CANDY BAR CLASSICS
This column is, admittedly, different than most. Blame progress. I don’t like “new & improved” anything; I’m a fan of “old & worse.” Which is how we wound up with today’s topic.
Something in the news recently made me wince. Butterfinger candy bars have switched to a “new & improved recipe.” That’s like waving goodbye as the Titanic sets sail; you know it’s going to end badly. Remember 1986’s New Coke debacle?
Still, Mother Powell raised me to be open-minded. So I gave Butterfinger 2.0 a try. And instantly regretted it. It was like eating cardboard. (And not particularly tasty cardboard at that.) I recommend feeding it to your dog—as punishment for soiling the rug.
Why, I wondered, would anyone monkey around with a candy bar that’s been around since … And I stopped. How old is Butterfinger? For that matter, just how old are classic candy bars? Prepare to find out. [Spoiler alert: most are way older than you’d think.]
Hershey’s Milk Chocolate Bars–1900 The granddaddy of candy bars. Milton Hershey rolled out these babies as the 20th Century got underway. They’re now sold in 60 countries. Not bad for a Pennsylvania boy who dreamed of making milk chocolate, a favorite luxury of the rich, affordable for the rest of us. (Click here to learn about the mistake that got him in the candy business.)
Tootsie Roll–1907 Admittedly, they aren’t candy bars. But they were wildly popular when they hit stores during Teddy Roosevelt’s presidency, and they’ve remained so ever since. They proved Hershey’s success was no fluke, and that encouraged a new generation of confectioners.
Heath Bar–1914 This toffee treat went on sale the same year the Great War broke out. And it’s still tickling taste buds today.
Clark Bar–1917 Irish immigrant David Clark left his mark on American snacking with a bar that bears his name. It was so popular, Clark Bars were given to American Doughboys in World War I.
Mounds–1920 Vincent Nitido didn’t realize it when he began selling coconut covered in chocolate for a nickel in West Haven, Connecticut, but the Roaring Twenties were the Golden Age of candy bar creativity. Mounds went on to make Almond Joy because, you know, sometimes you feel like a nut …
Baby Ruth–1921 It started out as the Kandy Kake bar in 1920. But the Curtiss Candy Company quickly discovered few customers were willing to part with a nickel for it. So the next year they tinkered with the recipe and gave it a new name, which just happened to sound an awful lot like a very popular New York Yankees baseball player. Oh, no, the company insisted; their bar wasn’t named for Babe Ruth. It honored “Baby Ruth” Cleveland, Grover’s daughter who’d been born in the White House 30 years earlier. Few people bought the story, but they sure bought the rebranded bar. Babe Ruth kept hitting home runs, generation after generation kept eating Baby Ruths, and by the early 21st Century it finally acknowledged its link to The Bambino.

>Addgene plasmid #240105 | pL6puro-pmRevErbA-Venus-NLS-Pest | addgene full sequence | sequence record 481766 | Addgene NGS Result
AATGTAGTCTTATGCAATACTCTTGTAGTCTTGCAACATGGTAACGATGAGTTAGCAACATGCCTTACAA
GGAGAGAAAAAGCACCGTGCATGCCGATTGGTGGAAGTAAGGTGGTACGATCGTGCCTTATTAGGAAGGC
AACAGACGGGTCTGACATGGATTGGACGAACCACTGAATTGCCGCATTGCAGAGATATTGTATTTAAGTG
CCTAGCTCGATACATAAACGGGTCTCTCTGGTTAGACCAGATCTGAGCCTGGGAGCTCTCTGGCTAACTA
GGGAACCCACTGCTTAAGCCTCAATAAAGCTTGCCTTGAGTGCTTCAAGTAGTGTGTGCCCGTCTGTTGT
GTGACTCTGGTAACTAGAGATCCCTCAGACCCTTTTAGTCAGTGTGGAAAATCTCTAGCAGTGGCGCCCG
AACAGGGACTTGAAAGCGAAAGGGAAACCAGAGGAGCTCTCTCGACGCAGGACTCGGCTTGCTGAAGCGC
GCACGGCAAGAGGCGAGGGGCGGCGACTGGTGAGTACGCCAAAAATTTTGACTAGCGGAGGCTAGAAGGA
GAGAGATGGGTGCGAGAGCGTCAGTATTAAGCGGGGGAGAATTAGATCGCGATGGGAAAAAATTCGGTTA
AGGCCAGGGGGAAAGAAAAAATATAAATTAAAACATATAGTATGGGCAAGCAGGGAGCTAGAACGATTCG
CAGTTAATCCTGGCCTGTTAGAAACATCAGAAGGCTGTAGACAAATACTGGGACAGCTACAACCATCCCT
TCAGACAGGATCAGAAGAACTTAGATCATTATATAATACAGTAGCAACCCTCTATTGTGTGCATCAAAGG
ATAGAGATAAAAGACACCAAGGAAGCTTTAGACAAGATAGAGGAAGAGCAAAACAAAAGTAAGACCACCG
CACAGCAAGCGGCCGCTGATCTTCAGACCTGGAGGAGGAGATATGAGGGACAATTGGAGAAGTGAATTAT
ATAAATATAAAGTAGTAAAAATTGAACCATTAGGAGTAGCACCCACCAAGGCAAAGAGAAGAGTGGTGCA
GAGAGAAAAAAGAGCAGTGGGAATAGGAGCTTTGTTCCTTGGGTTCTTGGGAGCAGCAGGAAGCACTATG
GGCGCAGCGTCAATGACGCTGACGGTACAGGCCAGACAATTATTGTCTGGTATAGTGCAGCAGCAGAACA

Milky Way–1923 Frank Mars started selling these delicious babies in Minneapolis. The rest, as they say, is history.
Butterfinger–1923 The sadly lamented original (and superior) recipe started in Chicago. Its name was the result of national competition. And get this: candy maker Curtiss promoted both Butterfinger and Baby Ruth by dropping samples on crowds from airplanes!
Charleston Chew–1925 No, this perennial favorite had nothing to do with Charleston, South Carolina. Produced outside Boston, its maker wanted to piggyback on something popular. The Charleston dance craze was in full swing just then, so there you go.
Reese’s Peanut Butter Cups–1928 H. B. Reese created the cups in the basement of his Hershey, Pennsylvania home. After he passed away in 1956, his sons merged their family business with that other famous candy maker in their hometown.
Snickers–1930 You won’t believe where the Mars Company came up with this name. It honored “Snickers,” the Mars Family’s favorite racehorse. I don’t know how “Snickers” did at the track, but the Snickers bar was a winner at candy stores.
3 Musketeers–1932 The third product made by M&M Mars, it originally had three pieces in a single package: chocolate, strawberry, and vanilla. Which was how it got its name. World War II shortages forced the company to make only chocolate, which it still does today.
Nestle Crunch–1938 A relative new kid on the candy block at age 81, it began as a novelty bar. It proved so popular, Hershey’s came out with a similar Krackel bar in 1938 to keep up. By 1993, Crunch was Nestle’s bestseller in America.
If there was a Candy Bar Hall of Fame, these products would surely be in it. Their classic tastes have stood the test of time. One bite transports us back to our childhood and beyond, to an earlier era when pleasures were simpler. Something Butterfinger’s maker would do well to remember.
Did you find this enjoyable? Please continue to join me each week, and I invite you to read Tell it Like Tupper and share your review!